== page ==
The Greek God Pan



In Greek legend and mythology, Pan is known as a rustic and wild god of the forest. He is associated with the animals that live in the woods, as well as with the sheep and goats in the fields.

A son of the god Hermes and a local nymph, when Pan was born his mother took one look at his goat legs and horns, and promptly decided she wanted nothing to do with him. The other nymphs didn’t think much better of Pan as an adult, so he ran off to live in the woods. At one point, Pan fell in love with one of the wood nymphs, whose name was Syrinx, but she rejected him too, hiding from him by asking the water nymphs to change her into a reed at the riverbank. Ovid relates how Pan chased her, but all he could hear was the plaintive sound of the wind in the reeds:

Pan, when he thought he now had Syrinx, found that instead of the nymph’s body he only held reeds from the marsh; and, while he sighed there, the wind in the reeds, moving, gave out a clear, plaintive sound. Charmed by this new art and its sweet tones the god said ‘This way of communing with you is still left to me.’ So unequal lengths of reed, joined together with wax, preserved the girl’s name.

These reeds, of course, became known as the Panpipes, and although Pan himself is credited with their creation, the Panpipes are still played by musicians today.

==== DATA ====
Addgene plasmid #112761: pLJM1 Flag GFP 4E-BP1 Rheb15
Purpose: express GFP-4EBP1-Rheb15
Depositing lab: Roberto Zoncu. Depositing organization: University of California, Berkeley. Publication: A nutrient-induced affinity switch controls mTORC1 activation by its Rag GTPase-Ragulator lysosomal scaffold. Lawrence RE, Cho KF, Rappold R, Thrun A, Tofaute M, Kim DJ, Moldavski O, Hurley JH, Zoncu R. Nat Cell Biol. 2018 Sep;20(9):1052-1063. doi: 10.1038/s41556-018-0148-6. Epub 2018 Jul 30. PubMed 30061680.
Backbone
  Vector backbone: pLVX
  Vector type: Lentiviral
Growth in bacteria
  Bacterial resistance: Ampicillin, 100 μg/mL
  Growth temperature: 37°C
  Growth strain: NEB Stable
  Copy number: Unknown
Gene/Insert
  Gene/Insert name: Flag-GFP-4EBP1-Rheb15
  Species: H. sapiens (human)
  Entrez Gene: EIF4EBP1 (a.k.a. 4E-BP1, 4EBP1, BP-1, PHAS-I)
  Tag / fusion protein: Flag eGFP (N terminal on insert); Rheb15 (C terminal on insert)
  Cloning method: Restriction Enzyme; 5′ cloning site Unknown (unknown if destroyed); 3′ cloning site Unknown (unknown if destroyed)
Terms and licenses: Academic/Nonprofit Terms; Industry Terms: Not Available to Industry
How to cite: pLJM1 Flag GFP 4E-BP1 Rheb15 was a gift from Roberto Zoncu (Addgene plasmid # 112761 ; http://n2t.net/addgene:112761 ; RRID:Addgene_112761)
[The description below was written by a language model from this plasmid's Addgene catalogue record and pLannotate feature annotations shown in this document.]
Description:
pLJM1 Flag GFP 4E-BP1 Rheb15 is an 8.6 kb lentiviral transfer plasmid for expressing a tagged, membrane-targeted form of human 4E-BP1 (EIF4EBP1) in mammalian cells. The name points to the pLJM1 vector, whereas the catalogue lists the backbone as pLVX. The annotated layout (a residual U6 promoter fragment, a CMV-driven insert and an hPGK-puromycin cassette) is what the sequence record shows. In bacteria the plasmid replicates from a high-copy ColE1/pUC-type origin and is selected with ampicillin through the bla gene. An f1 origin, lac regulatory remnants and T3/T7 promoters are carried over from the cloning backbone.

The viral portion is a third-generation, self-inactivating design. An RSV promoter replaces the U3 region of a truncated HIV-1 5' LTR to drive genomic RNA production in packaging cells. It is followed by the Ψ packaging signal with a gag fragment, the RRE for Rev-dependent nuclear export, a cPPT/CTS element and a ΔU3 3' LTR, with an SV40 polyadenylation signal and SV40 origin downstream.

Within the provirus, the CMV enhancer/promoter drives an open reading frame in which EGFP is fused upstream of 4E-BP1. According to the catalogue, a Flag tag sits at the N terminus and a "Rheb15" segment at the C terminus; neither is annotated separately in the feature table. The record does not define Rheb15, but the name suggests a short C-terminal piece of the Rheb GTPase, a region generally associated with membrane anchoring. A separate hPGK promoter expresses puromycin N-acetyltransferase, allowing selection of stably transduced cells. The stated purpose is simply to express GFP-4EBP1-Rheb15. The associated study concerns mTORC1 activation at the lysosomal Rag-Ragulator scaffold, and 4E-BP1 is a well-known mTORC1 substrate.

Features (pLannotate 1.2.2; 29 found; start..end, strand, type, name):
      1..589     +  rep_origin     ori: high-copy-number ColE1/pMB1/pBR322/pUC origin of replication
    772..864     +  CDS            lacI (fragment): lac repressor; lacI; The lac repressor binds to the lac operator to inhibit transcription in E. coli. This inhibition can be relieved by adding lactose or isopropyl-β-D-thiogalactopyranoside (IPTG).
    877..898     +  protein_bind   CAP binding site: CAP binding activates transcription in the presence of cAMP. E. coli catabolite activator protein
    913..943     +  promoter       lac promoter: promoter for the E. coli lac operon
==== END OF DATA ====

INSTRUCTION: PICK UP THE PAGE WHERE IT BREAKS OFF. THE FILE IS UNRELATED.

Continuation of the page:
Our About.com Ancient History Expert, NS Gill, says, “Pan, the noisy goat-footed god of the Greeks, looks after shepherds and woods, is a capable musician, and invented the instrument named for him, panpipes. He leads the nymphs in dances. He stirs up panic. He is worshiped in Arcadia and is associated with sexuality.”

Because of his connection to sexuality and fertility, Pan is often invoked during the Beltane season. Associated with the forest, like Cernunnos, Pan became somewhat unpopular during the early advent of Christianity. Kevin Hearne theorizes in The Demonization of Pan that because Pan was one of the most popularly worshiped Greek deities, he provided a direct competition to the new, one-god-only religion of Jesus Christ. He suggests that after the Council of Nicea met in the early fourth century, Christian leaders began deliberately painting Pan as the horned enemy from below.

It is important to note that although Pan and Cernunnos do have some distinct similarities, they are far from one and the same. Pan is a distinctly sexual god, often described in legends regarding his lusty adventures. Cernunnos, on the other hand, is specifically a hunting deity – while they are both connected to aspects of fertility, it is for entirely different reasons.